While trying to figure out what I wanted to post on my blog each day for National Sewing Month I would occasionally run across people calling themselves ‘sewists’. What?! I determined that this wasn’t just some individual who hadn’t paid attention in English class as there were numerous people using this term.
Sewist? Really? When I see somebody using that term I automatically assume that they talk with a Valley accent, type as if they are texting all the time (OMG!) and they always had to try to find ways to fit in with the cool kids. “Maybe if I use a term that sounds cooler than ‘seamstress’ or ‘sewer’ then people won’t think that I’m a nerd for enjoying time spent with a needle and thread!”
Have you run across this term? How do you feel about it?
Again, my first impression was that it was another one of those stupid politically correct terms that are coming into fashion so that everything is gender neutral and you can’t offend anybody. Well, it failed big time because I’m offended! Sewist?! Seriously? If we have to make everything gender neutral then we have to stop calling the people who write books or articles, “authors” due to the fact that the end of the word sounds like ‘her’. Instead we should start calling them ‘writists’ or perhaps ‘wordists’.
I went looking to see how this word came about and I quickly found that I’m not the only one who has an issue with this term. Back in 2010 Ardeana Hamlin wrote a piece called, “Don’t call me a ‘sewist’.” In it she says the same things, essentially, that I just did in regards to my feelings on this ridiculous word. I realize that the English language is constantly changing and evolving, but there are many words added to Webster’s dictionary each year that I don’t agree with or even think belong in that book. Ms. Hamlin went to the Word Spy website to find the origins of the word, which basically shows that it’s a recent phenomenon, with one exception. The entry reads as follows:
Then I came across another article on Threads magazine website that asks for readers comments regarding which term they prefer, sewer or sewist. The meat of this is actually in the comments section. Instantly I realized that the majority of the women who like the term ‘sewist’ would also probably identify themselves as feminists. They are the word warriors who have fought and bled over changing words like stewardess to flight attendant or waitress to server.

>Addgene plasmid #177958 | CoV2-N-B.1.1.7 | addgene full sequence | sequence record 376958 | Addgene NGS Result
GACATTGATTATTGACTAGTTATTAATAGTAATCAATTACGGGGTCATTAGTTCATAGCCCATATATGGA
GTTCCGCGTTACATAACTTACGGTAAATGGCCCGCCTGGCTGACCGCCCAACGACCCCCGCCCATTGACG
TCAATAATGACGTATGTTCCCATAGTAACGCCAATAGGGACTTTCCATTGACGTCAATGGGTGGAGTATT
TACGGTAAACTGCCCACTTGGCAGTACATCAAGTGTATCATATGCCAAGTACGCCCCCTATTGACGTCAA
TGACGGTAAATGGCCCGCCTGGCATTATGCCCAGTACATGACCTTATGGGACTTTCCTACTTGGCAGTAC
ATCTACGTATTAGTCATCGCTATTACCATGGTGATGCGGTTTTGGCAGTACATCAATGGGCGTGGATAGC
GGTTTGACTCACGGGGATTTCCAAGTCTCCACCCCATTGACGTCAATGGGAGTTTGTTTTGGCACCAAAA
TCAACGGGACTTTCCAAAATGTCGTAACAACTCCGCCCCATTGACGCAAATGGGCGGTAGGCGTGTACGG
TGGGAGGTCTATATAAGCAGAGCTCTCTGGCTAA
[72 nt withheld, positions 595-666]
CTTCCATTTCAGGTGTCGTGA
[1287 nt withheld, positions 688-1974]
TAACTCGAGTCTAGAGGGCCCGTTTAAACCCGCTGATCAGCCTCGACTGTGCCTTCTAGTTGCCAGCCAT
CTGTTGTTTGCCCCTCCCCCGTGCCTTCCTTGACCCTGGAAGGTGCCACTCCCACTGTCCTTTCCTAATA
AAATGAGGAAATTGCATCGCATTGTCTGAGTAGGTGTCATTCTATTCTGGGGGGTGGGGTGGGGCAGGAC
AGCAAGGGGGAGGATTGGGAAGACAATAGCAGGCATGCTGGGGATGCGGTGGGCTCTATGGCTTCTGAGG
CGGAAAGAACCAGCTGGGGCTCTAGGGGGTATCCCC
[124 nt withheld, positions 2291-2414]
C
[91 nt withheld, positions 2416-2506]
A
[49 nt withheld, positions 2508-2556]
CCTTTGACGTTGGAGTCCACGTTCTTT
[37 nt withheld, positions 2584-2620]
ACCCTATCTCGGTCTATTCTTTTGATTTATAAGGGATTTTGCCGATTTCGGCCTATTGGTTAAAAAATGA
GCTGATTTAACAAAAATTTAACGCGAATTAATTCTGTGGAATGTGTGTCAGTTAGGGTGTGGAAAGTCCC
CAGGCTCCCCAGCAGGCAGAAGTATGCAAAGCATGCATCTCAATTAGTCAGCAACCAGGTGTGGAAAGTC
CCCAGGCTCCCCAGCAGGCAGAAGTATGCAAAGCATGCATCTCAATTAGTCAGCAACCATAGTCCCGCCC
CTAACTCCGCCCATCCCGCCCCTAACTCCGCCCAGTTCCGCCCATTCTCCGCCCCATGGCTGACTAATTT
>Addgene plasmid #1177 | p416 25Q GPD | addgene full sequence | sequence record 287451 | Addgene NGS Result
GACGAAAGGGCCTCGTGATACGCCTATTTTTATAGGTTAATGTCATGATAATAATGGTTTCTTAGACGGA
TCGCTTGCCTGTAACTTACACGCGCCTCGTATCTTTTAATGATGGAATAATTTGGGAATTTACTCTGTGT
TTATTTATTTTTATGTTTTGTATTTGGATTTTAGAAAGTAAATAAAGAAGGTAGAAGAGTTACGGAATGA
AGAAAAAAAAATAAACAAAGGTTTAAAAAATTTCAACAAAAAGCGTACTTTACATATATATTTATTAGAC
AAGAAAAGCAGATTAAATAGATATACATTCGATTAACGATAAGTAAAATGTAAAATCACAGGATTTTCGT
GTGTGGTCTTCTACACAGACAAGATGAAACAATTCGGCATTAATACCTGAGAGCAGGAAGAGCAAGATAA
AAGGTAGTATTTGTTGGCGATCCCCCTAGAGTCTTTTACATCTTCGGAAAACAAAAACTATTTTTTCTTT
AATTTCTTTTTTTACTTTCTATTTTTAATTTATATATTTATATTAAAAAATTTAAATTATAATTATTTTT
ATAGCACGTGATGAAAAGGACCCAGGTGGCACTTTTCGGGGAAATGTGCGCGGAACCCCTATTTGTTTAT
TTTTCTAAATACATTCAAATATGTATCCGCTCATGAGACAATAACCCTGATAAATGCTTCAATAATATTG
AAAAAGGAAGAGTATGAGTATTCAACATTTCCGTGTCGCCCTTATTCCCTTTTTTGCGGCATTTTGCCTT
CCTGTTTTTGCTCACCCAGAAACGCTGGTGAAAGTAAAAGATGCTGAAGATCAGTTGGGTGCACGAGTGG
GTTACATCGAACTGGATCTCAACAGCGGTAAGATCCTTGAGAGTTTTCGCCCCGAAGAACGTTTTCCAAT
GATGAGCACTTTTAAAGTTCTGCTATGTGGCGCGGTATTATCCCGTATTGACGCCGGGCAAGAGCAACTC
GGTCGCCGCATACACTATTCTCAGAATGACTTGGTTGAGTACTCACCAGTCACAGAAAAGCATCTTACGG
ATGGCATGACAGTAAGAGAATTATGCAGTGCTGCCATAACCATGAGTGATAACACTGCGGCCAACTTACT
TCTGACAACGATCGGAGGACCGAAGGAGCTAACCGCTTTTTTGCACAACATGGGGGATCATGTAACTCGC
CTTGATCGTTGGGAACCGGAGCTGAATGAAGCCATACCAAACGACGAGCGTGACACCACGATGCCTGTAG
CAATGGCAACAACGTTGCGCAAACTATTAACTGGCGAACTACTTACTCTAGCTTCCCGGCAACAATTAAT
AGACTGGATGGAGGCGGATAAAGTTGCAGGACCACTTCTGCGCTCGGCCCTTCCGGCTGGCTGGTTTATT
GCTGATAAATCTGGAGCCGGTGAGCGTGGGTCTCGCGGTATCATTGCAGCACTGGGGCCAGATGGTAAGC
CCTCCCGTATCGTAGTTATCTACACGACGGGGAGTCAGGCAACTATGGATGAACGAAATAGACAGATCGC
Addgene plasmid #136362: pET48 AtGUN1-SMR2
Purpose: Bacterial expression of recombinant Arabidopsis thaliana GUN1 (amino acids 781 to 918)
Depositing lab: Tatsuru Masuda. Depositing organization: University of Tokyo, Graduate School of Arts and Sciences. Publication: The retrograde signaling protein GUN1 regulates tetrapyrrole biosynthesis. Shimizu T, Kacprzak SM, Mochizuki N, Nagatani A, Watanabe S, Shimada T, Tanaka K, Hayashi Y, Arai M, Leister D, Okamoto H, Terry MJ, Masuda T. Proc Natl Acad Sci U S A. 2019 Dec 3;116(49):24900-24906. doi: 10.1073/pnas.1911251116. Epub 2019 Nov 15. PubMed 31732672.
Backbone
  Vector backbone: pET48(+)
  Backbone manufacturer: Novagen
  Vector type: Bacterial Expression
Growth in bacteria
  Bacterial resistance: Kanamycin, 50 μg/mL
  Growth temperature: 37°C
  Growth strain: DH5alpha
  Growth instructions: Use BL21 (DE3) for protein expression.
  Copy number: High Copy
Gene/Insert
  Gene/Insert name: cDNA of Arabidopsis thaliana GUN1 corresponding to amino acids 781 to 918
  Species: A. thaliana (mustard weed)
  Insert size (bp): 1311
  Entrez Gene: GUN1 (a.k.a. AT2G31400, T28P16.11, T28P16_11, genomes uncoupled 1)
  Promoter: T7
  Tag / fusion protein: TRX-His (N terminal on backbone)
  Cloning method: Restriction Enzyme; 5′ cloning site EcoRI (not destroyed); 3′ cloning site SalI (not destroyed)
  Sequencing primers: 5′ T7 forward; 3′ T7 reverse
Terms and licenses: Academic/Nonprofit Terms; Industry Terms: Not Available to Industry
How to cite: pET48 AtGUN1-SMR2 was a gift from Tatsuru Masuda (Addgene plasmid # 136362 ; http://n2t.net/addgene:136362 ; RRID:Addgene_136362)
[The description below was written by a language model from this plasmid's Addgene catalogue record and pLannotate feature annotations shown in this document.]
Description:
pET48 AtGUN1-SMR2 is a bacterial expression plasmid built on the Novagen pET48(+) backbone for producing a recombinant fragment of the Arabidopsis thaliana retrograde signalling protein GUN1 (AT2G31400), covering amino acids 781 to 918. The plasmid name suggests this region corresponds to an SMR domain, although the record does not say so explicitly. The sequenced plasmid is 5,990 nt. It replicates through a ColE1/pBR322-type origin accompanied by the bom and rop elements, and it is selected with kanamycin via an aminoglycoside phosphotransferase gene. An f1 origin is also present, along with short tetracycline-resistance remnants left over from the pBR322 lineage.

Perhaps I shouldn’t be allowed to comment on this topic. I know for sure that the Feminists would tell me to keep my mouth shut because I’m tossing aside all of the hard work that women have done to earn their rights over the last 100 years. I suppose that if it makes them feel better to refer to themselves as ‘sewists’ than ‘sewers’ or ‘seamstresses’, then whatever. As a conservative woman I don’t feel the need to change words to fit an agenda or make headway in a movement. I also don’t feel that a word diminishes the work that I do as a stitcher or a sewer. If you want to refer to yourself as a ‘sewist’, then more power to you. However, I will continue to refer to you as a ‘sewer’. I refuse to fall into the trap of bowing to your progressive agenda.
I apologize for the ‘political’ side of this post. I promise that I will not do another politically charged post for National Sewing Month. I just had to get this one off my chest!
I agree. Enough with making up words! I’m a man and I also sew. If you want to call me a tailor, that’s fine because I do tailoring. There are also women tailors and you don’t hear THEM complaining. My tailoring teacher, also a man, was a dressmaker. Wasn’t offended at all when called a dressmaker because the man also made stunning evening dresses. I’ll take “sewer” but DEFINITELY NOT “sewist”. I’m a retired ENGLISH teacher and I hated when my students would make up words and quote them as doctrine. Oh, goodness! Did I say TEACHER? I meant instructor. “Teacher” sounds so girly.